Trust The Process
As an African American woman you probably go through all sorts of struggles trying to maintain a style that works. In fact; the amount of products and styling you need all contributes to a portion of the hefty estimated 774 million dollars that African American women spend yearly – just trying to keep their hair tame!
A black Woman’s hair is unique to any other type of hair in the world. It is coarse and thick with a tendency to curl – and curl it will, if not corrected! This means avoiding rain/the pool/garden sprinklers at all costs – and even cancelling plans when you need to! However, in the last few years something has changed in the aesthetics department, and suddenly natural hair is in!
Natural hair means hair that has not been treated or texturally modified by any chemicals whatsoever. The idea here? Your hair is a symbol of black excellence. You should not be ashamed to wear it no matter how zig-zagged, springy or curled! You should step up and own your hair… and, of course, just because it’s natural doesn’t mean you can’t put a few natural and unprocessed human hair extensions in there to give you that little added something-something.
For centuries, black hair styling has been influenced by European culture. We have been told that we need to look a certain way, act a certain way and dress a certain way in order to achieve anything with our lives. The natural hair movement calls out this misconception for exactly what it is – BS. We are us, we exist… and by the way, our hair looks fantastic while we go about existing…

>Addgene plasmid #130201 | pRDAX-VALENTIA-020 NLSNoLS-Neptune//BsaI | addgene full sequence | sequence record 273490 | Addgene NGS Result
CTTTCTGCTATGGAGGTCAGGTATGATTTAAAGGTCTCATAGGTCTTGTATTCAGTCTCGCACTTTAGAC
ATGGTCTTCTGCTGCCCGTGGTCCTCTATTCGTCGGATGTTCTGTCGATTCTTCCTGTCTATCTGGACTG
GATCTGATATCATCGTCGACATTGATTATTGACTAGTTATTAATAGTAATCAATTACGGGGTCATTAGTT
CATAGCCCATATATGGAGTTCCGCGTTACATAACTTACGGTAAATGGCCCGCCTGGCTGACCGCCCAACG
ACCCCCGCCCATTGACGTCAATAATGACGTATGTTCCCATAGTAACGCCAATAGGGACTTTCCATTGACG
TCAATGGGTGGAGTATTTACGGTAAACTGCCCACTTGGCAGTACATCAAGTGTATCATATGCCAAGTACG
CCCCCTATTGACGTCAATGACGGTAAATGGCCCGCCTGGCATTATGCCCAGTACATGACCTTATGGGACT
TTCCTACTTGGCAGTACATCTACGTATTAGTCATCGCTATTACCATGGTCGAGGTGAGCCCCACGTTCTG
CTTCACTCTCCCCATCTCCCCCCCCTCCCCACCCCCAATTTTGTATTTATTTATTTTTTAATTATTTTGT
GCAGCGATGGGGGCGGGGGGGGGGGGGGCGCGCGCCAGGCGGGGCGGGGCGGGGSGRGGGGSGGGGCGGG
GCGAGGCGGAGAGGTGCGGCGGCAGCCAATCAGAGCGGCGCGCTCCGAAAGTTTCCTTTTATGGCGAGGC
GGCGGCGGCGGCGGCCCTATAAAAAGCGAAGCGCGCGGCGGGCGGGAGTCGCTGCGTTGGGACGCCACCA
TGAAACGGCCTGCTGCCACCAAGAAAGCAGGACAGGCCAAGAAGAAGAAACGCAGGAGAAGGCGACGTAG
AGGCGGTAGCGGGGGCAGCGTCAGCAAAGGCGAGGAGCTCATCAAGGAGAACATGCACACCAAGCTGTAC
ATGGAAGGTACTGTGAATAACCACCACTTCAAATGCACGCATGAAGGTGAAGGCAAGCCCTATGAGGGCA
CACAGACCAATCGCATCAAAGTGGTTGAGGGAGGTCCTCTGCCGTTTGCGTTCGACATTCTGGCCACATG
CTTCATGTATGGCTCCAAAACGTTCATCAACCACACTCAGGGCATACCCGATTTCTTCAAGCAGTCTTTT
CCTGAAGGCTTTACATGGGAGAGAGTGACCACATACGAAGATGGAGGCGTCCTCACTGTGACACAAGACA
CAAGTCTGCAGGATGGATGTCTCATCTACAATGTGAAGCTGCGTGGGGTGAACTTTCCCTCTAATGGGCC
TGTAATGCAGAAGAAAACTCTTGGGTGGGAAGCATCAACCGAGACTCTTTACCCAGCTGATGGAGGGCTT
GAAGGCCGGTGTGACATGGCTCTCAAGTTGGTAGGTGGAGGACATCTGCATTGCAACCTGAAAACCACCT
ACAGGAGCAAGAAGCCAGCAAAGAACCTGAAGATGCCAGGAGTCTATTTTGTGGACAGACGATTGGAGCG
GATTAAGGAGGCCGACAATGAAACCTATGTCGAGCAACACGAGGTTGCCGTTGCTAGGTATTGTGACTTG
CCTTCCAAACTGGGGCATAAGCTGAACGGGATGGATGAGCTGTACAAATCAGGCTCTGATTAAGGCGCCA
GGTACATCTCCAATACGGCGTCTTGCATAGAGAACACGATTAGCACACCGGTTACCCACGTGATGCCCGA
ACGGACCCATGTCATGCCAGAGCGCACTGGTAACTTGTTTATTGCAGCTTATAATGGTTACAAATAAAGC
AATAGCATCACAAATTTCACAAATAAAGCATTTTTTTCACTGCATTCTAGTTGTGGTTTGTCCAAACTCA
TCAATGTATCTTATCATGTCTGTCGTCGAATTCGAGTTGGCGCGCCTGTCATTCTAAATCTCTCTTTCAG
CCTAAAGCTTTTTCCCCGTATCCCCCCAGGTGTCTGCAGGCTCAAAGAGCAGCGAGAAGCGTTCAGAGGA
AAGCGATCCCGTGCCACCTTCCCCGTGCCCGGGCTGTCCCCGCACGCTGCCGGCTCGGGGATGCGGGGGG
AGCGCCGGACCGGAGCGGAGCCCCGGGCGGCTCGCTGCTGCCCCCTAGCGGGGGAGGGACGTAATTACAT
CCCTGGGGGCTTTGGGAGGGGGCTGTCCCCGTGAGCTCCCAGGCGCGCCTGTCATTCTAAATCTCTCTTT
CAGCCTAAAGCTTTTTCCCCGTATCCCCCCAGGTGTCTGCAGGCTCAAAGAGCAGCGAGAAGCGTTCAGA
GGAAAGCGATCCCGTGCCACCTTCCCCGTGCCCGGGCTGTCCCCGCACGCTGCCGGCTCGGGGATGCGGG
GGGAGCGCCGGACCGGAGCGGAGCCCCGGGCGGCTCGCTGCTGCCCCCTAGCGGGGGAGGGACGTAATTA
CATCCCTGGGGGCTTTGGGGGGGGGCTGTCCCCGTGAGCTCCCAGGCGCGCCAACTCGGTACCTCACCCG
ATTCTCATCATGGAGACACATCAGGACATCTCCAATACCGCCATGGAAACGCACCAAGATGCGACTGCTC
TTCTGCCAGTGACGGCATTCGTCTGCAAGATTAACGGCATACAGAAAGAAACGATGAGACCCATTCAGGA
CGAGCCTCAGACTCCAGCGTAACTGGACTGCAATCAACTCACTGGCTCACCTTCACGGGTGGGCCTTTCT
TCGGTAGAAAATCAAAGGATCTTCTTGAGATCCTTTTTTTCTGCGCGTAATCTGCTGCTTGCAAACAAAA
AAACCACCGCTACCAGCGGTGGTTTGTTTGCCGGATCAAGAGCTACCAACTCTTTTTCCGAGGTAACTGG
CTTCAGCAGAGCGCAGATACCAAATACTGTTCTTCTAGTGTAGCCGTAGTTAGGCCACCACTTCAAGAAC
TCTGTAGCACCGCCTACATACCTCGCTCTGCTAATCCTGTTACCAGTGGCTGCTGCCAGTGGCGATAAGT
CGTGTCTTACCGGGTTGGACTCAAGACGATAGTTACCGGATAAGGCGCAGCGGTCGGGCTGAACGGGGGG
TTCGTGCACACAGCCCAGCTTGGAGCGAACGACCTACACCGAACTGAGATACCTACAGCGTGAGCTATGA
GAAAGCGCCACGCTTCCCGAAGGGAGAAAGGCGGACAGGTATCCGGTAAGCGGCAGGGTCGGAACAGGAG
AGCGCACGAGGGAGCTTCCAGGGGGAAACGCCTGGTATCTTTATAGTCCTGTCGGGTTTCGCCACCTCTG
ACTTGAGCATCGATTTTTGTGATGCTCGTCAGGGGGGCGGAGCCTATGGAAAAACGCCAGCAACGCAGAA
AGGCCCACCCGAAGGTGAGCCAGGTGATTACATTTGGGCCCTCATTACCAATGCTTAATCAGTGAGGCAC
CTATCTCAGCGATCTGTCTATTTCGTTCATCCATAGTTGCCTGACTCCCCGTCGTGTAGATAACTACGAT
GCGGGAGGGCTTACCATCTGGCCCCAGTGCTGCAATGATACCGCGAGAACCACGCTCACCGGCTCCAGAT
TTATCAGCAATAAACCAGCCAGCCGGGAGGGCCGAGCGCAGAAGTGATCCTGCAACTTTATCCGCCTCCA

In the 80’s and 90’s hair straightening was the norm, and considered fashionable. Back in 2005 a documentary film “Good Hair” was released that bolstered confidence regarding natural hair, and had African American men and women everywhere throwing away the chemicals and jumping on the movement…if their style allowed it. Natural hair does not mean that participants must be politically motivated, nor that they are committed to any particular beauty regime – most of the time, it is worn by woman who are simply sick of all the preparation before they leave the house in the morning.
Of course the roots (excuse the pun) of this movement can be traced back to the 60’s and 70’s, when segregation was still a huge problem in America. Full afro’s became popular then, and they were followed by Dreadlocks not so long after. For the African American woman – hair is a huge part of their culture… and if we want to wear it big and bushy then big and bushy it is!
So although natural hair is a physical manifestation of your beliefs – not everyone loves it. There will always be those who primp and preen; and that’s OK too. If we have learned anything over the past few hundred years it better be to support one another… straight hair, curly hair, luminous pink hair – whatever we want. Your hair = you decision. So wear it with pride no matter what your natural hair style is.